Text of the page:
Tigo Paraguay builds flood resistance
Every one of Millicom’s markets in Africa and Latin America can be affected by severe weather events such as prolonged drought, hurricanes or tropical storms.
As a result, our unique footprint often requires staff to work around and through some of the most challenging physical conditions. It is their determination and ability to succeed that defines our brand and our Demand more ethos.
For Tigo Paraguay, 2014 has been an exceptional year. Heavy rains have led to some of the worst floods Paraguay has seen in many years. Since May, more than 300,000 people have been forced to flee their homes according to the Inter Press Service (IPS).
More rain is likely. Not only because October to May is usually the wetter season, but because Paraguay is feeling the adverse effect of a climactic phenomenon known as El Niño, when unusually warm ocean currents surface off Latin America’s Pacific Coast.
According to Victor Valdez (Head of Network availability) and Ricardo Moral (Power and Civil Works Supervisor), the floods have forced their colleagues in the field to invent and implement new safety measures that will protect Tigo customers from massive disruption.
One of these solutions has kept the stricken community of Puerto Elsa (population 5,000) connected.
Puerto Elsa lies close to the capital Asuncion, on the border with Argentina. Like Asuncion itself, it stands in the heavily affected Paraguay river basin. Local residents here were among the first to have to head for higher ground when the flooding began.
As they evacuated, Tigo Paraguay’s local generator ensured all mobile networks remained operational. Eventually, the waters rose so high even the generator flooded.
At first Tigo’s team of contractors and service engineers considered leaving the site altogether until water levels receded.
But then they saw some Puerto Elsa families had remained in their homes. Families that lived on two floors had simply moved their belongings upstairs and stayed. Tigo could also see that local commercial activity was continuing, only this time in canoes rather than in the streets.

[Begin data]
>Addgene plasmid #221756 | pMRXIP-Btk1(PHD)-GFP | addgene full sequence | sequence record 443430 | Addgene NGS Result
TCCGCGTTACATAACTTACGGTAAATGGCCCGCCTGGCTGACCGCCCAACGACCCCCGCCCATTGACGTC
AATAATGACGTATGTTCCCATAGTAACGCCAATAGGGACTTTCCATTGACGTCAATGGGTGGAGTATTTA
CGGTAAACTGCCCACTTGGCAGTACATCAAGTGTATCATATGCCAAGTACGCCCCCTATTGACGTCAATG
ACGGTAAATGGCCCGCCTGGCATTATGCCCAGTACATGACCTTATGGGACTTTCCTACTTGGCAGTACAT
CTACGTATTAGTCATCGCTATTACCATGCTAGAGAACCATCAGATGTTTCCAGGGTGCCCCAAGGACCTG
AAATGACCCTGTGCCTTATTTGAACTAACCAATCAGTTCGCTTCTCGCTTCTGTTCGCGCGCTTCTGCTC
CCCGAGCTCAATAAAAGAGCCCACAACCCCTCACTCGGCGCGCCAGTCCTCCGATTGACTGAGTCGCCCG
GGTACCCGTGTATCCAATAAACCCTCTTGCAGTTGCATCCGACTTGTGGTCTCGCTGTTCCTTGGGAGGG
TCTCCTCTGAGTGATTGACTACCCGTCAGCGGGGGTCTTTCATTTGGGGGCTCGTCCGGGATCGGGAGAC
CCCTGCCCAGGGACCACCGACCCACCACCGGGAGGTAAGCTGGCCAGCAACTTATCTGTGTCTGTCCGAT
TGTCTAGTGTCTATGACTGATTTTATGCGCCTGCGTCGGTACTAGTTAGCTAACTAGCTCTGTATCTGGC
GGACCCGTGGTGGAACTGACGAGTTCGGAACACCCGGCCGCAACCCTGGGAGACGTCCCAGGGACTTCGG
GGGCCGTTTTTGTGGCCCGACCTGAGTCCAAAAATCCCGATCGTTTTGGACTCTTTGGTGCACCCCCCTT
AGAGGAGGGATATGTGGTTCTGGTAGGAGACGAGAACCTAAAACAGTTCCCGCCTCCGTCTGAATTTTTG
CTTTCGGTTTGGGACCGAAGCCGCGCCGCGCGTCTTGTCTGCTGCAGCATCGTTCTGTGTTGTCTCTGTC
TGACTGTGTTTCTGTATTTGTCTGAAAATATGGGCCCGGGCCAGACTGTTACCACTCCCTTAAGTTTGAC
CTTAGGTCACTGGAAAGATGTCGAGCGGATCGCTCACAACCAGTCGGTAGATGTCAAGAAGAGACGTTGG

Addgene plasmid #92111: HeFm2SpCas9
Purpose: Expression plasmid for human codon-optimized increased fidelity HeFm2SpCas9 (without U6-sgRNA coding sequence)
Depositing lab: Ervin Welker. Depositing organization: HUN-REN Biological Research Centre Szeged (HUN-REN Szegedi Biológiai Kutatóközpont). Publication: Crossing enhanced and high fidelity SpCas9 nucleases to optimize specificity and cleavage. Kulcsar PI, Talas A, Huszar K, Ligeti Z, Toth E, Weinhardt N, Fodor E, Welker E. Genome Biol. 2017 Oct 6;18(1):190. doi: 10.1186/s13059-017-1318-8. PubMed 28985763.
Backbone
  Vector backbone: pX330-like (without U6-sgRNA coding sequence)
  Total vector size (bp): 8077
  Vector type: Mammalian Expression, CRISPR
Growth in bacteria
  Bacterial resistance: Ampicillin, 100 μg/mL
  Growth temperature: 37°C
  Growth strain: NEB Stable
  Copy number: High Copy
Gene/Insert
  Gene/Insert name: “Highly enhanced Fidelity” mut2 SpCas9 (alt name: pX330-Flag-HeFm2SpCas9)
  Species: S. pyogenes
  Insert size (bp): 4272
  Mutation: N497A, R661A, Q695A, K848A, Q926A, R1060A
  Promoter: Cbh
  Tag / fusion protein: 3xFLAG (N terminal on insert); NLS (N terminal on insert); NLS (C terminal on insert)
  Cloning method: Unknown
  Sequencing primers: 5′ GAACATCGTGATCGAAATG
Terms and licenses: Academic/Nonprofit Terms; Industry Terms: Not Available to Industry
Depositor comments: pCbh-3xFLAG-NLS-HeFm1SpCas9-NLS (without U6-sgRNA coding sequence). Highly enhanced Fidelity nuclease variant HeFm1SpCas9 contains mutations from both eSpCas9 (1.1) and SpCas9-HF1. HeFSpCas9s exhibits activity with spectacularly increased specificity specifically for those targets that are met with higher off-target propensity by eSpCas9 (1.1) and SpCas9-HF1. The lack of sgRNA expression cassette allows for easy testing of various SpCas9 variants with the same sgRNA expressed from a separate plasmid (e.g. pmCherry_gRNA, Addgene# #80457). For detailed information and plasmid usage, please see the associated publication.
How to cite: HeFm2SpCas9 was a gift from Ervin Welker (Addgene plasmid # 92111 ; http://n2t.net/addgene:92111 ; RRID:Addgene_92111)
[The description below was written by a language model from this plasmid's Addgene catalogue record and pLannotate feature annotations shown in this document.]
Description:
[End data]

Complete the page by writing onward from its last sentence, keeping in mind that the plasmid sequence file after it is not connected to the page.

“The residents relied on contact by phone more than ever. And our Tigo Money customers needed to be able to send and receive funds. So we brainstormed,” said Ricardo.
At first, he along with Rafael Picco (BTS technician) and Adner Mareco (Power & Civil Works Engineer) considered fixing generators to floating platforms.
Instead, they decided to design and build a platform that could then be transferred and re-installed above water height on the actual tower structure at Puerto Elsa.
They had to move quickly and so Operation Houston began.
“As planned, we built the platform to exact specifications on a similar Tigo tower in one location, under the supervision of tower technician Heleno Panderi, and then shipped it in small boats and dinghies to the flooded Puerto Elsa tower,” said Ricardo.
The minute the platform was re-mounted, teams led by Monica Chavez (Head of Rollout), Hector Vallejos (Head of Transmission) and Jaime Saavedra (Radio Frequency Supervisor) set the transmission equipment in place that was configured to reactivate a 3G radio base. The whole process took just two days.
With Rafael, they then engineered a 2G solution in order that more customers had access, using the same procedure only with new configurations and more equipment literally shipped in.
The new base was operational within a week and Paraguay's national press spotted their success. “Extreme circumstances sometimes require extreme measures. And this worked,” said Ricardo.
The floods have not only challenged Tigo. They have also caused disruption to Paraguay’s national grid. So at present Tigo has a powerful generator on site to ensure this new base is unaffected by power cuts and to keep its business going in these flooded areas.
Ricardo and his colleagues have put into practice Millicom’s “Demand More” ethos: by demanding more of themselves they have given more to our customers in Paraguay.